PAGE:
The Supreme Court in London has unanimously ruled in favour of a heterosexual couple entering into a civil partnership as opposed to a marriage, stating that the Civil Partnership Act 2004, which only applies to same sex couples, is incompatible with the European Convention on Human Rights.
The decision is set to impact modern family life and leading UK family lawyers have reacted to the judgement.
Welcoming the ruling, Charmaine Hast, partner and head of family at Wedlake Bell, said: "The Supreme Court has decided it is still appropriate, despite Brexit, to consider Article 8 of the European Convention on Human Rights. What is most satisfying about the judgement is the human rights have triumphed despite England and Wales having a Human Rights Act 1998 which makes the principles embryonic."
Michael Gouriet, a partner in family law at Withers, also welcomed it but cautioned that whilst "today's decision is a healthy sign that our judiciary continues to act to keep the legislature in check, but the Supreme Court's decision does not oblige the government or Parliament to do anything.
"How many couples will, in reality, be affected by this judgment and by any swiftly passed Act of Parliament, either to abolish civil partnership altogether or to open it up to different sex couples? Comparatively few," he suggested.
“Whether or not the government now decides to extend civil partnerships to different sex couples, unless and until it also grasps the nettle of much needed law reform for all unmarried couples, unfairness will prevail.”
Toby Hales, a partner in the family team at Seddons, said the court was likely to rule this way as "the existence of discrimination would have been obvious to a first year law student, and the government has now lost control of the way forward.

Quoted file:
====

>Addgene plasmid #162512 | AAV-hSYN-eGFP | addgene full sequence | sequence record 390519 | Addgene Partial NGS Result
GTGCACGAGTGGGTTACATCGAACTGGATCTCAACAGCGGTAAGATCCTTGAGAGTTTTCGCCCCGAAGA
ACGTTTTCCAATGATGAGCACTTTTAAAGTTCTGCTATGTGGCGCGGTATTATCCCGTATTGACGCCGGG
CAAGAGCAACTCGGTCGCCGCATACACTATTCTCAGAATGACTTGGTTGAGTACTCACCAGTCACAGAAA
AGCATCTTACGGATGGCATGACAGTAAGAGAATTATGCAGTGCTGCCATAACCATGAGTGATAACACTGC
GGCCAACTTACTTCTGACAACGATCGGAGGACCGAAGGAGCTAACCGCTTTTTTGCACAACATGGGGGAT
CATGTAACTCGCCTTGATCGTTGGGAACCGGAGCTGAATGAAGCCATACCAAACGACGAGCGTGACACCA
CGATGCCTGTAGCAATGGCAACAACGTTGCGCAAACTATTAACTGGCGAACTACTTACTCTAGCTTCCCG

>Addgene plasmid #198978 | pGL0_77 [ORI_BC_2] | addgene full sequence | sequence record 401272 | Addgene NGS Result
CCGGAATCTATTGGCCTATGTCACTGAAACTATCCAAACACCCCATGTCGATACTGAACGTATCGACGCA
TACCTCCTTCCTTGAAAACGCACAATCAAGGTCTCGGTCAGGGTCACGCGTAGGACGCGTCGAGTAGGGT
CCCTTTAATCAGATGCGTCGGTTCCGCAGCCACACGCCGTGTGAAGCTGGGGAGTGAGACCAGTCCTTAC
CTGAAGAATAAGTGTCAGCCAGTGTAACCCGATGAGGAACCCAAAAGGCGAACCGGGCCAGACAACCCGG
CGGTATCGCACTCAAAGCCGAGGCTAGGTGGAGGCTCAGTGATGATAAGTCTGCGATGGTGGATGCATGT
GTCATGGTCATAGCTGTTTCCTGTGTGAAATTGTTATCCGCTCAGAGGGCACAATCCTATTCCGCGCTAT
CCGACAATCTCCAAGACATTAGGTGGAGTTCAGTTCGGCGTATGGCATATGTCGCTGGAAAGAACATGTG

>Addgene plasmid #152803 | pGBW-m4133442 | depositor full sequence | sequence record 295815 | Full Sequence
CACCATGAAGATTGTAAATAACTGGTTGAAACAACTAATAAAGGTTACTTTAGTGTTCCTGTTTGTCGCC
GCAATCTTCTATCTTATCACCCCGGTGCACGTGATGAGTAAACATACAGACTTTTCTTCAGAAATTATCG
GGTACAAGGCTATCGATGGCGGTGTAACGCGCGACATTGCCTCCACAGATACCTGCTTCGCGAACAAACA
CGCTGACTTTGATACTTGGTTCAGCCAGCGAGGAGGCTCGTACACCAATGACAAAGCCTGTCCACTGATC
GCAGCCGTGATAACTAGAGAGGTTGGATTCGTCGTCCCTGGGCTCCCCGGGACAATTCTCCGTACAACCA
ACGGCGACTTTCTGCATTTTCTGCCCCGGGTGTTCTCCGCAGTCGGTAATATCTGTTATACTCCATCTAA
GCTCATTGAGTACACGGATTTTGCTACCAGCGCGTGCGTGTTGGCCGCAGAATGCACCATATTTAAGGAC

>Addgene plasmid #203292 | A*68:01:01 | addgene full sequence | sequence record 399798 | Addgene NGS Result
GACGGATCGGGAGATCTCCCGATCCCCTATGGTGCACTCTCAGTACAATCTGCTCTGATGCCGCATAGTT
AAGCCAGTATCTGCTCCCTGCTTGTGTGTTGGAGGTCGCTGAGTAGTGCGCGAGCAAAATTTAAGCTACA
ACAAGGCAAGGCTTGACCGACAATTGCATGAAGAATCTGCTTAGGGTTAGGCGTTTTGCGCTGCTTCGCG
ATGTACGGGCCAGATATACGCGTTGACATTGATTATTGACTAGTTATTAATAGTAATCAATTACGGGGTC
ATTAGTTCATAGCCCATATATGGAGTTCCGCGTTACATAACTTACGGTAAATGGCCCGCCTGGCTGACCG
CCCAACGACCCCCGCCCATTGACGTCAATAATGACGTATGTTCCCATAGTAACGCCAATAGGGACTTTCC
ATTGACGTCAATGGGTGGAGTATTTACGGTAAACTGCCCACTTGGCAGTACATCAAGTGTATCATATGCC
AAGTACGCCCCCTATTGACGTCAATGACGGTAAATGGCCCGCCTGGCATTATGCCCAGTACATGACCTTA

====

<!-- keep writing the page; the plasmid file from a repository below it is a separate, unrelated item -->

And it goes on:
"We will now see whether there is any significant take-up of civil partnership among heterosexual couples who want to create a legal basis for their relationship but not be formally married. It is, arguably, another blow to the institution of marriage, but one that could so easily have been avoided.”
Jo Edwards, head of family at Forsters, said the case highlighted the "shocking lack of rights for those who cohabit without marrying in England and Wales. There is a lack of legal protection for cohabiting couples if their relationship ends through separation or death.
However, Ms Edwards added that currently there was "no sign of Parliament legislating for the growing number of people in England and Wales who often sleepwalk into legal difficulties ignorant of their lack of rights at the end of a relationship.”
Alexandra Bishop, a family lawyer at Kingsley Napley LLP, also commented: “The law has upheld common sense and we may finally be on the road to much needed family law reform that accommodates modern families and relationships. However, this decision may not be the end of the fight and campaigners will need to continue to lobby government for law reform to open up civil partnerships for all couples rather than to phase them out completely.”
Hazel Wright, partner in family law at Hunters Solicitors, believed that any reform would take time: "If the UK is to abide by this ruling, the law will have to be amended. On occasion, we must remember, it can be slow to act where there is political or other meaningful opposition.
"It is unlikely that Parliament would legislate soon for what is such a major change, given its already busy programme. Legislation would be necessary. However, all must recognise that there would be significant opposition, for example from the Church."